September 2, 2010 Leave a comment Go to comments

Since The News of the World (NOTW) broke the story last Sunday (29th August), ‘deliberately’ bowled no-balls have dominated the back pages. For those who are not aware (there cannot be many of you) the NOTW filmed a meeting between one of its undercover reporters and a man they claimed is a ‘fixer’, Mazhar Majeed. During the meeting, the so-called ‘fixer’ gave the reporter details of exactly when in the match no-balls would be bowled. According to the story, these details matched up exactly with three no-balls bowled by Mohammed Aamer and Mohammed Asif in the Lords test versus England. The tabloid claimed to have paid Majeed £150,000 for the information.

Just to clarify, it has not yet been proven that those implicated in the scandal (Majeed, Pakistan captain Salman Butt, Mohammed Aamer and Mohammed Asif) have in any way acted illegally. The allegations remain just that; allegations. Butt, Aamer and Asif all had their mobile phones seized by police last weekend whilst they investigated claims of conspiracy to defraud bookmakers.

It should also be made clear at this juncture that what has supposedly happened here is very different to match-fixing. Both are wrong, but there is one key difference. Match-fixing affects the overall outcome of a match whereas spot-fixing relates to specific incidents within a match. Both can be used to make a lot of money.

The story has rocked the sport to its core with everybody having their say. Nasser Hussein said he was devastated that Aamer was involved as it could spell the end of an extremely promising career before it has even really started. One legend of the sport, Kapil Dev, has claimed that another, Imran Khan, should step in and take charge of the Pakistani set-up. The unanimous verdict however, is that anybody found guilty of such a disgraceful action should be dealt with in a very uncompromising manner.

Mohammed Aamer (left), Salman Butt (centre) and Mohammed Asif (right) have all been implicated in the scandal. (This image is the property of BBC Sport)

Before any potential punishment can be handed out, several issues need to be fully explored. Firstly, it must be established why this may have happened. Is this just an example of pure greed where people have thought about nothing more than lining their pockets? Secondly, have the families of those reputedly involved been threatened with violence in the case of non-compliance? Thirdly, and most importantly, is anybody actually involved in any wrongdoing?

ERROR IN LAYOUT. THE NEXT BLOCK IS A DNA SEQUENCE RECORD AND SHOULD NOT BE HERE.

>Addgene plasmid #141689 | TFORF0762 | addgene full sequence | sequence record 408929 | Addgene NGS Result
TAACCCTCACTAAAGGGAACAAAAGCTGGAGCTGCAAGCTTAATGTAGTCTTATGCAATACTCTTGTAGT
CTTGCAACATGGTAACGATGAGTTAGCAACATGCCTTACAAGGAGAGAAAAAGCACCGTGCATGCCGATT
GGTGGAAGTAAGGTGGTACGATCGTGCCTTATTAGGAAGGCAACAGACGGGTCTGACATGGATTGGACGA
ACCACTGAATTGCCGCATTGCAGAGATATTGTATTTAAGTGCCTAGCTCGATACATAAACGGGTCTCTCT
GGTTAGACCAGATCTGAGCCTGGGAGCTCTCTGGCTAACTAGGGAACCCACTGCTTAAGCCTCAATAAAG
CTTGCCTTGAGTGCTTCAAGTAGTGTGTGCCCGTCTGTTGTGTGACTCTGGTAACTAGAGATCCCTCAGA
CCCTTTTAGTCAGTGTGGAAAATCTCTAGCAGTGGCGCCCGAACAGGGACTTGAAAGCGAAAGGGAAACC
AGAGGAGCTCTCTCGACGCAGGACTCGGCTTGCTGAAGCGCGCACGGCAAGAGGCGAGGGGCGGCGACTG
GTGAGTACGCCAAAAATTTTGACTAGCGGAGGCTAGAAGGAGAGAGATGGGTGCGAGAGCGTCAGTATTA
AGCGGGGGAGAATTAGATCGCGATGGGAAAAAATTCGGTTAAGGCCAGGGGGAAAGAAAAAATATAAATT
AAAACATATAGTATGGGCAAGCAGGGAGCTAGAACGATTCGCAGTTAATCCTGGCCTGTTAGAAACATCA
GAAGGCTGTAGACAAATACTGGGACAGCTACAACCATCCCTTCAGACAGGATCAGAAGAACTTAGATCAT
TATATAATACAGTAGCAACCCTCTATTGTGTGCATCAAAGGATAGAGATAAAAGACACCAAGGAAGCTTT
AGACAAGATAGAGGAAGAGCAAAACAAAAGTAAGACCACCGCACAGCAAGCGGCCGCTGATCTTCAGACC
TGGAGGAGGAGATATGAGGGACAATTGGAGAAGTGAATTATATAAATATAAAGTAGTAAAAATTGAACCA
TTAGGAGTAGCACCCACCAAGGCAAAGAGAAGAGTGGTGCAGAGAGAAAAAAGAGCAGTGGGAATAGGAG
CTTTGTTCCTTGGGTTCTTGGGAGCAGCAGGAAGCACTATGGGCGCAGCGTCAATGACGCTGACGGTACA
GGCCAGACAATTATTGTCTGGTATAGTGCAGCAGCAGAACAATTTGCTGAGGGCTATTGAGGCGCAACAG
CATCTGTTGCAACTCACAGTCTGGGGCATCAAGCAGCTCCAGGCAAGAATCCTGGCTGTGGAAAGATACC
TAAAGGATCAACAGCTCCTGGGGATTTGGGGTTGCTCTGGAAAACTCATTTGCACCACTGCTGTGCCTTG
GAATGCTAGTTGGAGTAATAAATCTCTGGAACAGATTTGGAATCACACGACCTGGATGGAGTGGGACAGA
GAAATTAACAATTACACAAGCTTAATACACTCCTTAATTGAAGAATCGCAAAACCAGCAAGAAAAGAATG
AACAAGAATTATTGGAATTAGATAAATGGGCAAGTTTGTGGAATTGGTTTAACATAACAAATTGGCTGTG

Butt, Aamer and Asif all protest their innocence and have voluntarily pulled out of the rest of the tour of England whilst the whole issue is investigated and today (2nd September) Pakistan’s High Commissioner Wajid Shamsul Hasan has claimed that the players may have been set up by a tape filmed after the balls were bowled. Whatever the case, it will ‘all come out in the wash’ as they say. If anyone is found to have knowingly engaged in spot-fixing they need to be punished.

Life bans have been discussed as one potential punishment. This will be a huge loss in the case of 18 year old Aamer. He has just become the quickest bowler to reach 50 test wickets and looks like Wasim Akram mark 2. Such a loss would only impoverish cricket.

There is a precedent for a life ban. In 2000, South Africa’s Hansie Cronje was banned for life after being found guilty of match-fixing (not spot-fixing).

However, there currently seems to be huge outcry for a ban on Pakistan as a team. Why? Sure, the individuals that have been implicated in the scandal play for Pakistan, but why should the whole team be punished if they are found guilty? It just does not make sense. Did people clamour so vehemently for a ban on South Africa when Cronje, Gibbs and co. were found guilty ten years ago? No. Pakistan is already a sad story as far as cricket is concerned, banning them would only serve to make it more so and deprive the sport of a country steeped in cricketing history.

Forced to operate as a team of exiles due to security issues in their homeland, Pakistan tours the world and has, in the process, become what The Guardian’s Stephen Moss refers to as “cricket’s equivalent of the Harlem Globetrotters.’ The players therefore have to spend much time away from close friends and family and must surely miss playing in front of a fervent home crowd in Karachi or Multan. Stopping them from playing the sport they love because of what may turn out to be the selfish actions of a select few would only make their situation worse. Ban anybody found guilty of engaging in any form of fixing by all means, but please do not ban the team as a whole.